With so many developments emerging every day in Lebanon regarding the many different stories of the revolution, and with the latter nearing its first month anniversary, it’s difficult not to be overwhelmed by all the piling new information. Whether they are avid followers of politics or enthusiastic revolutionaries, here are 10 questions every Lebanese is asking themselves at this stage:
A classic question. So much speculation has been circulating regarding the final destination of Lebanon following the revolution, and no one can tell for sure where we will ultimately end up.
The best-case scenario, which some call it too optimistic, is revolutionaries achieving everything they have set out to achieve: A complete reformation of the Lebanese political system, a technocratic government, the restoration of the money looted from the treasury, and all-around better-living conditions.
#2 What kind of government will Lebanon have post-revolution?
Technocracy? Democracy? Autocracy? (God forbid) It’s difficult to tell, and every form of government has its pros and cons. Some sources claim that the Lebanese government will have a Techno-Political nature as a middle-ground solution between the classic democratic form of government and the technocratic one being called for by the revolutionaries.
This question addresses one of the most prominent demands of the revolution; a cry that was heard from the first day of the protests. Politicians must bring back the stolen money, which many of them have participated in stealing from Lebanon’s treasury.
Whether or not that demand will be fulfilled depends mostly on the state of Lebanon’s jurisdictional authority. Only if politicians are properly questioned and trialed will we have a chance to get back the looted $100B to the state’s treasury.
Lebanon has been infested with corrupt politicians and authority figures for a very long time. Corruption is so deeply rooted within our country that extracting it would mean a total reformation of the entire Lebanese government, which is why the revolutionaries insist on reforming it into a technocracy free from political parties and sects.
A very concerning question that has been the center of discussion long before the eruption of the Lebanese revolution. Although the official exchange rate of the Lebanese Pound has remained constant, that of the black market is a completely different story.
That rate has reached 1870 LBP per 1 USD and is shifting daily. Some experts predict that the Lebanese Pound, and with it, the economy, may suffer more in the future as dollar bills grow scarcer in the Lebanese market every day.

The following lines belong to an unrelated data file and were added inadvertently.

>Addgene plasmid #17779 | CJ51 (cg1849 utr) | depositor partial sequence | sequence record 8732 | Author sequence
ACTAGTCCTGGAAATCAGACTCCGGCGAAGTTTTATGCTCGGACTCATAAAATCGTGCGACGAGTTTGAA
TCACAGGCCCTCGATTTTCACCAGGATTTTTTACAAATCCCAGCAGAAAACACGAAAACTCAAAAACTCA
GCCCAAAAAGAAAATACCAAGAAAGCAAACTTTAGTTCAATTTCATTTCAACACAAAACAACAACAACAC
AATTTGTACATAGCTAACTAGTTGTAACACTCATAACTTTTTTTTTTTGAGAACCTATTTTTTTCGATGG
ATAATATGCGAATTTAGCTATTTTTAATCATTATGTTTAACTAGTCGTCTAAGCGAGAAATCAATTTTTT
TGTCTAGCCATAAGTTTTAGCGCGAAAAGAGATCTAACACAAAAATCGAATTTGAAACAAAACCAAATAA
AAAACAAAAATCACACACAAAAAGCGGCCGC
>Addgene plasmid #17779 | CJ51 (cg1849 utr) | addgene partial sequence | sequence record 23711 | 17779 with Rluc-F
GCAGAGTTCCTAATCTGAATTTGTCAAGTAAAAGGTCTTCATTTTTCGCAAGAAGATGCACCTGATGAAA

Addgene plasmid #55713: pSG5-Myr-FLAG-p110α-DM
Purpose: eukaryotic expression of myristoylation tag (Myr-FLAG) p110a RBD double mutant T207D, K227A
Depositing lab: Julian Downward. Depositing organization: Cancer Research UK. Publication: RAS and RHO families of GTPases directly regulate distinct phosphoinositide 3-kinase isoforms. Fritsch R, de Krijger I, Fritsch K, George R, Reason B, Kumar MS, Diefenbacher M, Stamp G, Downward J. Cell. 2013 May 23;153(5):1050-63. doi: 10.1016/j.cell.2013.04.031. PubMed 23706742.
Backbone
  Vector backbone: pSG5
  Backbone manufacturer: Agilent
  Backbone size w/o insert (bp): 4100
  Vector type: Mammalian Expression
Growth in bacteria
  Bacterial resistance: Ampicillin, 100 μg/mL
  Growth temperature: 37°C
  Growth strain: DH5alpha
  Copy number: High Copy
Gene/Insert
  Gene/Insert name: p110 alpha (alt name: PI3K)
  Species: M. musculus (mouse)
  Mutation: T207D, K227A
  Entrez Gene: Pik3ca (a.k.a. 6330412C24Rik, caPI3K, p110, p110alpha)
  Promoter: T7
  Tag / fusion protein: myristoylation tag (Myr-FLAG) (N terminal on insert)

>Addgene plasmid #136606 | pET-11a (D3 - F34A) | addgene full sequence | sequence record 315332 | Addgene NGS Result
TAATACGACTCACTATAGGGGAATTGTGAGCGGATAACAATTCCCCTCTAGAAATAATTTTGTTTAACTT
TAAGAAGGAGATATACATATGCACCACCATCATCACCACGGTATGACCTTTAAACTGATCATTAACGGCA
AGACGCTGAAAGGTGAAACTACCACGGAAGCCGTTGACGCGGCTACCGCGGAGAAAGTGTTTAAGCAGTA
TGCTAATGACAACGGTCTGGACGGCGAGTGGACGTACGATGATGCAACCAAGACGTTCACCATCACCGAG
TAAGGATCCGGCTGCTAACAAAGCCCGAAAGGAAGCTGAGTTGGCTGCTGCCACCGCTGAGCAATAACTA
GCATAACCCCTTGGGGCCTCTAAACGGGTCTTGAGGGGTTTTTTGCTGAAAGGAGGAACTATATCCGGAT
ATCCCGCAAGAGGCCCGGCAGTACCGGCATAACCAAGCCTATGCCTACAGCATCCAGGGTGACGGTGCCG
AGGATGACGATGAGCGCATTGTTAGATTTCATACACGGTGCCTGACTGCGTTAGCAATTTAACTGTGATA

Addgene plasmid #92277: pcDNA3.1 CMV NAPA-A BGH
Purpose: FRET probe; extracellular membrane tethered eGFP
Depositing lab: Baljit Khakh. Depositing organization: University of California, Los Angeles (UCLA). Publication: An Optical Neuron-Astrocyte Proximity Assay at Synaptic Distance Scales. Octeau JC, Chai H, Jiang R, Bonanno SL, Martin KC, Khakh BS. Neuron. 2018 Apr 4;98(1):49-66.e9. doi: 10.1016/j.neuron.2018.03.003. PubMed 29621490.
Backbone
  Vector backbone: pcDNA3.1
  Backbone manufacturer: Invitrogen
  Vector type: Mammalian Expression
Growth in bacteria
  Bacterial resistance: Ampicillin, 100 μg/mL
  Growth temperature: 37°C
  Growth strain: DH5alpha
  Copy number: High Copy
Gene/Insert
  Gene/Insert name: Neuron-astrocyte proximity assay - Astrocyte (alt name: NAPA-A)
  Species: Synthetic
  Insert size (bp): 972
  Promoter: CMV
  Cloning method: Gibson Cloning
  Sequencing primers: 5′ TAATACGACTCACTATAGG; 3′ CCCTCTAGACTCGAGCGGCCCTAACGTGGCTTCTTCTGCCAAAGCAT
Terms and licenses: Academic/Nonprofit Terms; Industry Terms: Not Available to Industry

When students are leading the revolution, it’s necessary to ask about their current educational year. How will schools and universities be able to compensate for their students after the revolution is over?
The Lebanese revolution is almost a month old, and the protesters insist daily that they do not intend to leave the streets before their demands are realized. On the other hand, the authority seems to be taking its time with the whole situation. Of course, everything can change within one day, but if the politicians don’t pick up their pace, the destination may be further away than expected.
One of the most recurring demands of the protesters is the organization of early elections by the current caretaker government so that people can vote for their representatives as soon as possible, and have them begin their governmental work early on. So far, there are no indicators that elections are close, but the power of the people can change anything.
Since caretaker Prime Minister Saad Al-Hariri resigned, last October, rumors began to circulate regarding the identity of the next Prime Minister of Lebanon, some predicting the return of Al-Hariri as the head of the new government. Whether the next government will be a technocratic one or otherwise, it will be interesting to see who takes on the role.
After PM Al-Hariri’s resignation, revolutionaries shifted their attention to the president of the country, calling for the resignation of President Michel Aoun so that the new reign would be completely free from any of the familiar faces that have ruled over Lebanon for decades.